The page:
Lifetime Achievement and Excellence in Pediatric Care

Texas Tech Physicians Recognized at State Level

The Texas Pediatric Society (TPS) recognized two Texas Tech Physicians for their excellence in improving health care for children.
Charles W. Daeschner, Jr. MD Lifetime Achievement Award

Patterson receives award

Patti Patterson, M.D., MPH, received the TPS Charles W. Daeschner, Jr., M.D. Lifetime Achievement Award, the highest award of the Texas Pediatric Society. The TPS recognized Patterson for outstanding lifetime contributions in pediatrics and public health and for her dedication to the health and welfare of the children of Texas. She is a professor in the School of Medicine and director of child abuse pediatrics.

She led the creation of the Center for Superheroes, the only mental health center in West Texas or Eastern New Mexico designed to provide comprehensive medical, mental health, behavioral health and developmental services for victims of childhood trauma and their families.  
Patterson’s outreach for providing needed care to children has gone beyond the U.S. She serves as global health advisor to the school of medicine and leads global health electives for students from all TTUHSC schools and wasone of the founding TTUHSC faculty members to establish a program in order to provide health care in Jinotega, Nicaragua. 

Patterson also has more than 25 years of experience in public health, including serving as the Texas Commissioner of Health, Executive Deputy Commissioner of Health and Maternal and Child Health Director for the State of Texas. She also was instrumental in the development of the F. Marie Hall Institute for Rural and Community Health.

The Daeschner award was created in 2001 to recognize the significant contributions of Dr. Daeschner not only to the health and well being of children, but also to the education and mentoring of students of Pediatrics. TPS established the Charles W. Daeschner, Jr, M.D. Lifetime Achievement Award to be awarded to those special individuals whose careers, lifetime accomplishments and contributions to pediatrics emulate those standards set by Dr. Daeschner.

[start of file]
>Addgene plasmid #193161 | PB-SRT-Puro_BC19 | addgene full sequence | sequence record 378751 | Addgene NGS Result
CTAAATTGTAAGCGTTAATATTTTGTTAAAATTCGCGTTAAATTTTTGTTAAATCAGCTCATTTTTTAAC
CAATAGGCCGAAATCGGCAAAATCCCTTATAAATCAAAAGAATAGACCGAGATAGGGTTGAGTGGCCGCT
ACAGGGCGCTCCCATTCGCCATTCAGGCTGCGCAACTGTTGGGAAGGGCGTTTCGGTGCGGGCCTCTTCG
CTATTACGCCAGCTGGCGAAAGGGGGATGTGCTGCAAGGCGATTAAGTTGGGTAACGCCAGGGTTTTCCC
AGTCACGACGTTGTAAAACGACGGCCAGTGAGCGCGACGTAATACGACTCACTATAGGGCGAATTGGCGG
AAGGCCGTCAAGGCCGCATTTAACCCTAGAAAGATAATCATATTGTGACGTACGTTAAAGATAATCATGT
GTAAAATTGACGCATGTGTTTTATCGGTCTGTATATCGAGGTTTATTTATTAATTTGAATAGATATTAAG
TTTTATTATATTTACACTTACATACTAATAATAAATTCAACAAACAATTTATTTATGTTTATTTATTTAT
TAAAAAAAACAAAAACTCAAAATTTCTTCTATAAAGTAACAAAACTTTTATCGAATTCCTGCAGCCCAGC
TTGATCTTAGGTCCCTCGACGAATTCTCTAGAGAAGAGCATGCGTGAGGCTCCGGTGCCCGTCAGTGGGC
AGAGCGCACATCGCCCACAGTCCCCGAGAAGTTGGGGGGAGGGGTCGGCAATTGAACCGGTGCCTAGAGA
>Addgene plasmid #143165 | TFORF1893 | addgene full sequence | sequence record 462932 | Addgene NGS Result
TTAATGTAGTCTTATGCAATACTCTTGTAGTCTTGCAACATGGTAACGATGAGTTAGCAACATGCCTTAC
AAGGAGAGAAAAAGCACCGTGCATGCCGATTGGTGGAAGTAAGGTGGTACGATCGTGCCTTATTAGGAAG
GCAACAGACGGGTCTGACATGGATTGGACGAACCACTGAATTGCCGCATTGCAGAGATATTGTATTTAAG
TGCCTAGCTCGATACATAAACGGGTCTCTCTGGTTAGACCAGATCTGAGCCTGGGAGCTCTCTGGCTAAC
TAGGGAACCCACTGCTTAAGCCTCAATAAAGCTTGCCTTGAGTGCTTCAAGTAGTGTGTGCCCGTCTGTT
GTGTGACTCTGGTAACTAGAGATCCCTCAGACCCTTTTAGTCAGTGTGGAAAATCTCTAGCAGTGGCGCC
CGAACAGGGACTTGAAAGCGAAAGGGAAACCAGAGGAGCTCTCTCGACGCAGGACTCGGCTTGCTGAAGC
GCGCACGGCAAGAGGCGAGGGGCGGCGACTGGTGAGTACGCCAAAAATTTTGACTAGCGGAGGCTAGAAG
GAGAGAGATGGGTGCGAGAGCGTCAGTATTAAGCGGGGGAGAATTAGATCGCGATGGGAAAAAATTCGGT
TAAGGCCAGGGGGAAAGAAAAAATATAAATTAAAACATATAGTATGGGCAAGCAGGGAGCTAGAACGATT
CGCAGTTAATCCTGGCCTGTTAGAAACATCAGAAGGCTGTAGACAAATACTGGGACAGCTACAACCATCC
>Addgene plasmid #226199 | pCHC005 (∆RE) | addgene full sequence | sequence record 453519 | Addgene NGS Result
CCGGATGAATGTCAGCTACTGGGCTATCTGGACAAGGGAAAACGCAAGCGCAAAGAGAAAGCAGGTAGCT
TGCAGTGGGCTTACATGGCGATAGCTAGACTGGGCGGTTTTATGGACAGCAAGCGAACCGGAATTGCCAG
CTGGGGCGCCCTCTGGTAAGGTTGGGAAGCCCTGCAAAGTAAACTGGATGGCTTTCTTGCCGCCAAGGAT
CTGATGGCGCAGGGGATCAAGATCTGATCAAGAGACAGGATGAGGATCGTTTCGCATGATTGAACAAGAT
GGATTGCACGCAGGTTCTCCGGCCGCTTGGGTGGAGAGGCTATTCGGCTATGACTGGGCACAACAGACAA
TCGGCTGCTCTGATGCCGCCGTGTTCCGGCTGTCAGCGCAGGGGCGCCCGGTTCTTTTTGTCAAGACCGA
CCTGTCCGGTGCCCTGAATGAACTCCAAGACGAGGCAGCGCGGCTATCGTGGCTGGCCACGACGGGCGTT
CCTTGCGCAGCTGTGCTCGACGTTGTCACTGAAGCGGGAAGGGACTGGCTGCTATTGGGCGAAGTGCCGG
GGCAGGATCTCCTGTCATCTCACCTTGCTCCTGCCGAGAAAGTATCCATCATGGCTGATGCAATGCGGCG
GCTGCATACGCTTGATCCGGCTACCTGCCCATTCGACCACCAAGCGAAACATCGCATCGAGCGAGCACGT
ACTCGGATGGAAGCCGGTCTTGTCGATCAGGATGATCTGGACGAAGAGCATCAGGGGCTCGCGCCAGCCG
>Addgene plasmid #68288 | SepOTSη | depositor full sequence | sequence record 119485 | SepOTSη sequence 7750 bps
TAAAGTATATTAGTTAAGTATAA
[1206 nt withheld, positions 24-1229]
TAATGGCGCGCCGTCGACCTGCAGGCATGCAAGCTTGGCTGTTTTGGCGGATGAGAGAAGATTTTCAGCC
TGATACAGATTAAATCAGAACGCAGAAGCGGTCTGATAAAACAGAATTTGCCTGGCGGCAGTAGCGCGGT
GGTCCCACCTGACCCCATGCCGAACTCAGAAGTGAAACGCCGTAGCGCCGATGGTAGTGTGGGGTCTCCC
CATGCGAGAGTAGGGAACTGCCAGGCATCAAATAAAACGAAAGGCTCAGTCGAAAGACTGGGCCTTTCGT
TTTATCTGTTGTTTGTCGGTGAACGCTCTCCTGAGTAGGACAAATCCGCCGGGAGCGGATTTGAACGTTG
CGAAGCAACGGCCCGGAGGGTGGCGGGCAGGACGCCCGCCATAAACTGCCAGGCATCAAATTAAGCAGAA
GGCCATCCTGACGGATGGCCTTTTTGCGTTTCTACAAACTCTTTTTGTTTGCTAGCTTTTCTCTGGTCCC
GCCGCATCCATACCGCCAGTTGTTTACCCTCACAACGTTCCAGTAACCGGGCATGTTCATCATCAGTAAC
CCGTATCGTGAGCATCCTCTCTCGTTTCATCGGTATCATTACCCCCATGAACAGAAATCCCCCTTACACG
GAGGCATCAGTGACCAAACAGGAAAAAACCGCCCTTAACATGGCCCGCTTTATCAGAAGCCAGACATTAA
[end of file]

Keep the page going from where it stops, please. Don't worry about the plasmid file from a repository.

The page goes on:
Texas Pediatric Society Early Career Physician Award

Pankratz receives award

Michal Pankratz, M.D., received the TPS Early Career Physician Award in recognition of her work on behalf of children in foster care, especially for establishing and streamlining the protocols for medical visits for foster children in the Superheroes Clinic, and for her service to the Texas Pediatric Society Committees on Foster Care and Adolescence and Sports Medicine.
The Early Career Physician’s award recognizes a TPS member resident or early career physician for exemplary service to the Texas Pediatric Society. A “young physician” nominee is one who is less than 40 years of age or who has been in practice five years or less.
Tammy Camp, M.D., also was elected as Texas Pediatric Society President-Elect for 2018. 
The Texas Pediatric Society promotes health and wellness for children throughout the state to encourage children to attain their full potential for physical, emotional and social health.

School of Medicine

Since 1969, the School of Medicine has graduated more than 3,000 physicians. The school aims to provide quality lab space, recruit creative, innovative research faculty, and develop graduate students and postdoctoral fellows for lifelong careers in medical research.

Today, more than 20 percent of the practicing physicians in West Texas have graduated from the School of Medicine or its residency programs.

Texas Tech Physicians

Texas Tech Physicians

Texas Tech Physicians is a physician group and part of the School of Medicine and the Paul L. Foster School of Medicine.

Clinics are located in Amarillo, El Paso, Lubbock and the Permian Basin, encompassing 108 counties of Texas and New Mexico comprising 103,000 square miles with a population of 2.6 million people. Receiving care in a medical school setting is unique – many Texas Tech Physicians are also teachers. They must remain up-to-date in new treatments and diagnostics, not only to care for their patients, but also to pass on that knowledge to resident physicians, physicians studying in fellowships and medical students.